Hands-on with Fujifilm’s new XT-2: is it the “ultimate mirrorless” compact?


Given the Japanese firm’s history with mirrorless cameras – its X-series of cameras have been strong favourites with reviewers since its launch in 2012 – that’s quite a statement. Having had a very brief play with the X-T2 at Fujifilm’s Johannesburg offices, it might well be an accurate statement.

Specs-wise, the X-T2 has a few incremental improvements from the previous flagship, the X-T1. It has a 24.3MP X-Trans CMOS III sensor – up from 16.3MP in the X-T1 – which has a maximum ISO sensitivity of 12 800 (plus higher values in “extended” modes).

Fuji says that autofocus and focus tracking for moving subjects – traditionally the weakness for mirrorless cameras – have both been improved over the already strong X-T1 (we didn’t get to try this out in our short play). It now has 91 focus points (up from 49) and phase detection autofocus for accuracy and speed in the centre 40% of the viewfinder.

The basic silhouette of the camera is similar to the X-T1, although the X-T2 is slightly larger in the hand. It certainly doesn’t feel unbalanced, however, and there’s some clever additions to the controls including a new thumbstick for changing AF area and a redesign of the locks on the ISO and shutterspeed dials. For the latter, the button in the middle of the dial is press to lock/unlock rather than press and hold – which makes it easier to change settings without taking your eye from the viewfinder.

The camera’s housing is dust-resistant, water-resistant and capable of operating at temperatures as low as -10°C. The company also explained that it has improved on the original X-T design, by making the autofocus and electronic viewfinder’s performance much better.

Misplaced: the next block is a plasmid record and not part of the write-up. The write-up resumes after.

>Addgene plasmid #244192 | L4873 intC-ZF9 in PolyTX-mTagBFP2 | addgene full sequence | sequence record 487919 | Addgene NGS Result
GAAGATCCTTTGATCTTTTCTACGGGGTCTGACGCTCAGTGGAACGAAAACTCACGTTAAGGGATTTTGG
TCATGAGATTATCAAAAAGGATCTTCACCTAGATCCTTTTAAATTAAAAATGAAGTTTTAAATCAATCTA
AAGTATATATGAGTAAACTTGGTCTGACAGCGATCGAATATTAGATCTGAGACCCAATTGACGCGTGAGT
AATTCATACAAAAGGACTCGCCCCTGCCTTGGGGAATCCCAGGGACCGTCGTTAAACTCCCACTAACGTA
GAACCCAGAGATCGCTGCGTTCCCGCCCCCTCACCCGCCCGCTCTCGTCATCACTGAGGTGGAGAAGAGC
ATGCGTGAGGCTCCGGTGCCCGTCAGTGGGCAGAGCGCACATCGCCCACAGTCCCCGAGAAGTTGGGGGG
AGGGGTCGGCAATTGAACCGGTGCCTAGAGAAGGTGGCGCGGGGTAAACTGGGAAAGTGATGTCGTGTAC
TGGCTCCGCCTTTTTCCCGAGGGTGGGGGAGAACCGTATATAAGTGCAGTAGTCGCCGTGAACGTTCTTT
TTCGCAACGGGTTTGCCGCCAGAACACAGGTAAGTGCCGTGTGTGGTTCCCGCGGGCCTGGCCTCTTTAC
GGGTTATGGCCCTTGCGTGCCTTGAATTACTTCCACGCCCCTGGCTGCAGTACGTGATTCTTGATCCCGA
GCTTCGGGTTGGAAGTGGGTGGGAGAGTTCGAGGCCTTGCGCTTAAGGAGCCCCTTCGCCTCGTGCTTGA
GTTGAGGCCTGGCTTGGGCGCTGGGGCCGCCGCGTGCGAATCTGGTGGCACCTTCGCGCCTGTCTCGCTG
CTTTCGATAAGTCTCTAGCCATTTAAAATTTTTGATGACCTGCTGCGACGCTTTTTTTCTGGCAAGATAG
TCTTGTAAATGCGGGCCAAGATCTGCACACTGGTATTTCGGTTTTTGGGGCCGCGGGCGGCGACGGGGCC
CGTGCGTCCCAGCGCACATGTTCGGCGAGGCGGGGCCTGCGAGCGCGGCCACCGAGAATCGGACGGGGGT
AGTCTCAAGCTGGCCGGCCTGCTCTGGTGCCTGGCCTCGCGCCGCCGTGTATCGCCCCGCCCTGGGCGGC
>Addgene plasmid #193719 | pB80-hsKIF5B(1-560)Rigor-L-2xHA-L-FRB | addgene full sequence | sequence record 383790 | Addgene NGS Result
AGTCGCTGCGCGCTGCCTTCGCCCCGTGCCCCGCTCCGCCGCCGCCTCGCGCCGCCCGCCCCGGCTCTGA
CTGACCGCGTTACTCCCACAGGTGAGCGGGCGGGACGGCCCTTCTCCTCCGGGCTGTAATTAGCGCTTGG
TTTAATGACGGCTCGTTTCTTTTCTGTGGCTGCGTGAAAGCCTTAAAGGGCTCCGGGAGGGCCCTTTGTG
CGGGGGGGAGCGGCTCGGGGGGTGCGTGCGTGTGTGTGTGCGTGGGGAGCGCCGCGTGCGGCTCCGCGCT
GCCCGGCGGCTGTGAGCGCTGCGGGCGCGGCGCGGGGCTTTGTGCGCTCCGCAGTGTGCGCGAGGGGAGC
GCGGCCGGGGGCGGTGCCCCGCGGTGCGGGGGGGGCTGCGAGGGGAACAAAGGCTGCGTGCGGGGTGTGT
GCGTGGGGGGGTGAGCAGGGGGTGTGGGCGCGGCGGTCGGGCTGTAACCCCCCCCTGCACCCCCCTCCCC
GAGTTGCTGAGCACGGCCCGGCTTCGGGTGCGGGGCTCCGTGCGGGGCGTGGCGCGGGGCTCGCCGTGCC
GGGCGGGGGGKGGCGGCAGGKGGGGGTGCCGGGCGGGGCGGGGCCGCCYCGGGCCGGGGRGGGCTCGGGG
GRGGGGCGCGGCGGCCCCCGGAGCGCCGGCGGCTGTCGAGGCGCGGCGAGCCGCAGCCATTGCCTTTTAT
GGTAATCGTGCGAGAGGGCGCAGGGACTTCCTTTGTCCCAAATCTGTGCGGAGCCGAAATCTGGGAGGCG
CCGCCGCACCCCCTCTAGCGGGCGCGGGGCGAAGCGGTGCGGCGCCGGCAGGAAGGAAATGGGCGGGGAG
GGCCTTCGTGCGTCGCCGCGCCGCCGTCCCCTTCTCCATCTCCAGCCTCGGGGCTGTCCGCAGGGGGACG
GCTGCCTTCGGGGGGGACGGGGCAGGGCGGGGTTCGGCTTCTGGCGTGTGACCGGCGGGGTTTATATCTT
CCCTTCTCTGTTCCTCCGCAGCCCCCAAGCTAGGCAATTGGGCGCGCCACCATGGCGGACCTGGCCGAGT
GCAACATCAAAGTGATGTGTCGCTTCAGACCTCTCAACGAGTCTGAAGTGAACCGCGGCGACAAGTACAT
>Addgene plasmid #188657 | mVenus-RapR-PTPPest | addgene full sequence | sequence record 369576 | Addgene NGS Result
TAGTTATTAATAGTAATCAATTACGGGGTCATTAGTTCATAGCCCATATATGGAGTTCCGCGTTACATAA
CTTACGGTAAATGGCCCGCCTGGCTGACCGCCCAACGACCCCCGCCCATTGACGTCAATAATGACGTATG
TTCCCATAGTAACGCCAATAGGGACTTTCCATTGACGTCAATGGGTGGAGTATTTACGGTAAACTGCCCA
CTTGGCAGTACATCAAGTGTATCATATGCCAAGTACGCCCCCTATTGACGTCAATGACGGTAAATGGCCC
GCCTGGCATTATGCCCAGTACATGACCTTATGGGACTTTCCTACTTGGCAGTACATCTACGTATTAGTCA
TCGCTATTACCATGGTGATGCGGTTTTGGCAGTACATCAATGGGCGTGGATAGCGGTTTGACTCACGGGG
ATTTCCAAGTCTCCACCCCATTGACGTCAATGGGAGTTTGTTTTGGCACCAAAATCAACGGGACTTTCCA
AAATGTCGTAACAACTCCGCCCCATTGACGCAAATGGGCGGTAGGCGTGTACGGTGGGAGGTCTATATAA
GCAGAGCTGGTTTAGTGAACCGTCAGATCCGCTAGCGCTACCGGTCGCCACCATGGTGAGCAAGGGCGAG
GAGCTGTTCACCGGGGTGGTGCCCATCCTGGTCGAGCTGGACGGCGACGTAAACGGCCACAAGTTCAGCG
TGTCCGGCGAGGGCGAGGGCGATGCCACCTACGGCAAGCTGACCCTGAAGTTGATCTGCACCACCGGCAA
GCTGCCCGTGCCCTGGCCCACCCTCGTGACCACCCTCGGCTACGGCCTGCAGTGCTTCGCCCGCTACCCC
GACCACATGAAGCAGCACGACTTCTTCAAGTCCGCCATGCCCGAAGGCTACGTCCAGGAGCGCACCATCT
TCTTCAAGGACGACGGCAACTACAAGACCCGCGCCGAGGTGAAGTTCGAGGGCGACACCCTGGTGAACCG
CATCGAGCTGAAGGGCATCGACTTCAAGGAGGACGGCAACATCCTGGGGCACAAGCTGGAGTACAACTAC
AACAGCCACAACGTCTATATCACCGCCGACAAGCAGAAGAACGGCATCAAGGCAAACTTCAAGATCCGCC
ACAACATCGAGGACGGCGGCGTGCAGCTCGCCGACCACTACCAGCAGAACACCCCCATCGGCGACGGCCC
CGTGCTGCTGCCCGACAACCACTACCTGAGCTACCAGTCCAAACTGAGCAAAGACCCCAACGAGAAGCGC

The body (which weighs 507g) is also compatible with the full line-up of 22 Fujinon lenses, and speaking of the electronic viewfinder, it has a magnification ratio of 0.77x.

“It (is) more adaptable than ever before at shooting a moving subject under difficult conditions, such as sports or wildlife photography, which had previously been considered difficult with mirrorless cameras,” Fujifilm explained in a statement.

Fujifilm goes 4K

Since the launch of the X-series, Fujifilm’s mirrorless cameras have been aimed squared at professional and high-end hobbiest photographers looking for a digital photo-taking experience reminiscent of the old range finder days. The cameras can shoot video, but it’s not been a priority or selling point – up until now. The new X-T2 supports 4K video recording and can apply the still photo Film Simulation modes – such as monochrome, “Classic Chrome” and  and so on – to video as well as still.

And naturally you would like to see what you shot, so the rear LCD screen can tilt in three different directions – which is also a first for the X series – tilting up and down when shooting in landscape, and upward when shooting in portrait. It also features two SD card slots and – for those already invested in the X-series cameras – the same battery design as previous models. Although Fujifilm does reveal that it hasn’t lost it’s high brow thinking here by refusing to give in to modernity and making the LCD a touchscreen.

The camera looks and feels great, but the bad news is that those who want to get their hands on the Fujifilm X-T2 will have to wait until September, when it will be finally see commercial release. Local pricing is yet to be set, but we will have a full review and sample shots ready to publish in a couple of weeks.

(Additional reporting by Adam Oxford)

Charlie Fripp

Charlie Fripp

Charlie started his professional life as a motoring journalist for a community newspaper in Mpumalanga, Charlie explored different journalistic angles since his entry into the fast-paced world of publishing in 2006. While fostering a passion for the arts, Charlie developed a love for technology – both which allowed him to serve as Entertainment and Technology Editor for an online publication. Charlie has since been heavily involved in consumer technology for various websites and publications. He thoroughly enjoys World War II films and cerebral documentaries; aviation; photography and indie music. Oh yes, and he also has a rather strange obsession with collecting coffee mugs from his travels.